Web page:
Might Opioid Use Disorder Drugs Help Reduce Acute Alcohol-Related Events?

Might Opioid Use Disorder Drugs Help Reduce Acute Alcohol-Related Events?

Buprenorphine, methadone and naltrexone are all drugs used to treat those addicted to opioids.  Each helps relieve the opioid cravings so common during recovery while in some cases also helping reduce the painful symptoms of withdrawal.

In a paper just published in JAMA Network Open, researchers discovered something else about these drugs.

They help reduce what are called alcohol-related acute events in these same patients while also reducing alcohol-related hospital admissions.

This new data seems to support using these drugs for patients with co-occurring opioid use and alcohol use disorder.

This study’s findings are based on a case-control cohort study of individuals 12-64 years of age and living in the U.S. with a diagnosis of opioid use disorder. Researchers used prescription claims extracted from the IBM MarketScan Insurance databases between 2006 and 2016 to draw their conclusions.

According to site Psychiatric Advisory:

“The final study cohort comprised 13,335 unique patients with OUD (opioid use disorder), among whom 44.1% were women. Mean age at index date was 33.1 ± 13.1 years and mean observation time was 627.6 days per patient.

In total, 19.6% of patients had claims for more than 1 acute alcohol-related event. The distribution of patients by OUD treatment was as follows: 6299 (47.2%) received buprenorphine in the year before and after the index event; 24.3% received oral naltrexone; 1096 (8.2%) received extended-release naltrexone; and 667 (5.0%) received methadone. In regression models, buprenorphine (odds ratio [OR], 0.57; 95% CI, 0.52-0.61) and methadone (OR, 0.34; 95% CI, 0.26-0.45) were each associated with substantially reduced risk for alcohol-related acute events.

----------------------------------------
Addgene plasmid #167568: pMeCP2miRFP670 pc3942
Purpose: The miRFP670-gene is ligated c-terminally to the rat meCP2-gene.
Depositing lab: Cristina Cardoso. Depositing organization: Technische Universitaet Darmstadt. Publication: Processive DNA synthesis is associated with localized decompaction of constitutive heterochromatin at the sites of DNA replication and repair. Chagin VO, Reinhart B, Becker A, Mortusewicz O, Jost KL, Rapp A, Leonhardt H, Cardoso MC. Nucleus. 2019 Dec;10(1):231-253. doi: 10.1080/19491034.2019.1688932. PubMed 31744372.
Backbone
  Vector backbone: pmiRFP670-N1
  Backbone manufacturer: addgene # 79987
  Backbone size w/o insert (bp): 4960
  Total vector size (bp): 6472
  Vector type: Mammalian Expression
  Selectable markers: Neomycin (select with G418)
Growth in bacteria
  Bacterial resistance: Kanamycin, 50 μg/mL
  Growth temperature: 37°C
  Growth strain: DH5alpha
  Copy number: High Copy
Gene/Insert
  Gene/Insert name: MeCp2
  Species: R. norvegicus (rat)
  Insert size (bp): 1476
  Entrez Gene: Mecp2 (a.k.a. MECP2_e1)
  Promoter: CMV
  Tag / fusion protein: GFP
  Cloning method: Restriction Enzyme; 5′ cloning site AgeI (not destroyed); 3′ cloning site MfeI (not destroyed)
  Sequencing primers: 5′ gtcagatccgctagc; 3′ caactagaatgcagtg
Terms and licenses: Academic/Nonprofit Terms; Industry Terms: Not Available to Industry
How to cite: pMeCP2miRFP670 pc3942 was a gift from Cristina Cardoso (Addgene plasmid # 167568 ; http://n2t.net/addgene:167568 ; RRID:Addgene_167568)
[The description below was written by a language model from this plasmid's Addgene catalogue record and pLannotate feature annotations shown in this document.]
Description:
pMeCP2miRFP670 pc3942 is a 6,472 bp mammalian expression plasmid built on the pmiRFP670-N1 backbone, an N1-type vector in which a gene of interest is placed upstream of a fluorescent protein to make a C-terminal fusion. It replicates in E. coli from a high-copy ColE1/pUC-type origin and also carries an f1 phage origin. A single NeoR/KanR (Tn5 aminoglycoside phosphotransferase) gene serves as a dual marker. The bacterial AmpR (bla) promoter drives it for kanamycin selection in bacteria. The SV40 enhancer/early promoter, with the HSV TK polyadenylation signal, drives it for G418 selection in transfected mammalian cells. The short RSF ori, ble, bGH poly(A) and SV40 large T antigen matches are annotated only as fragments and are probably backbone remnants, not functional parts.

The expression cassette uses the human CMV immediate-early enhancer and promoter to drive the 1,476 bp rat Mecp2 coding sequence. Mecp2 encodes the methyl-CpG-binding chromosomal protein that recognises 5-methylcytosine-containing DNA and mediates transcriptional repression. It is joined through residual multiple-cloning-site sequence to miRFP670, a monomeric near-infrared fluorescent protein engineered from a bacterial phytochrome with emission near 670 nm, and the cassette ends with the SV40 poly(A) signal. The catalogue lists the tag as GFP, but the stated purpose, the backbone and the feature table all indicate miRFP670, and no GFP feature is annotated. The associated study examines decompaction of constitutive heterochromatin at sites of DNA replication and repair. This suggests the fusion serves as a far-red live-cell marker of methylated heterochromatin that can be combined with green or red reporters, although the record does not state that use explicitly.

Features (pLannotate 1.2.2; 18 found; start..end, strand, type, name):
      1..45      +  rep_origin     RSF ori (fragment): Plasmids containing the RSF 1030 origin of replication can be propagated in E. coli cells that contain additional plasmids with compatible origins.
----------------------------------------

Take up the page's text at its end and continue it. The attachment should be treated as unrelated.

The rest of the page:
Treatment with naltrexone was also associated with reduced risk for hospitalization compared with non-treatment, with a 37% reduction for extended-release naltrexone (OR, 0.63; 95% CI, 0.52-0.76) and a 16% reduction for oral naltrexone (OR, 0.84; 95% CI, 0.76-0.93). The impact of naltrexone on alcohol-related acute events was more pronounced in patients with recent AUD claims compared to patients without recent AUD claims.”

 While this study was limited in scope, it seems to suggest that using these drugs for those with co-occurring addictions may have benefits.

If you’re struggling with an addiction to alcohol and/or drugs during this endless pandemic and need help in Connecticut, New Hampshire, Massachusetts, Florida, Southern Maine, and soon Indiana, the recovery teams at Aware Recovery Care are here to help.  Our unique model of care is giving clients a significantly better chance of recovery when compared to traditional inpatient rehab care.  To learn more, please contact one of our Recovery Specialists.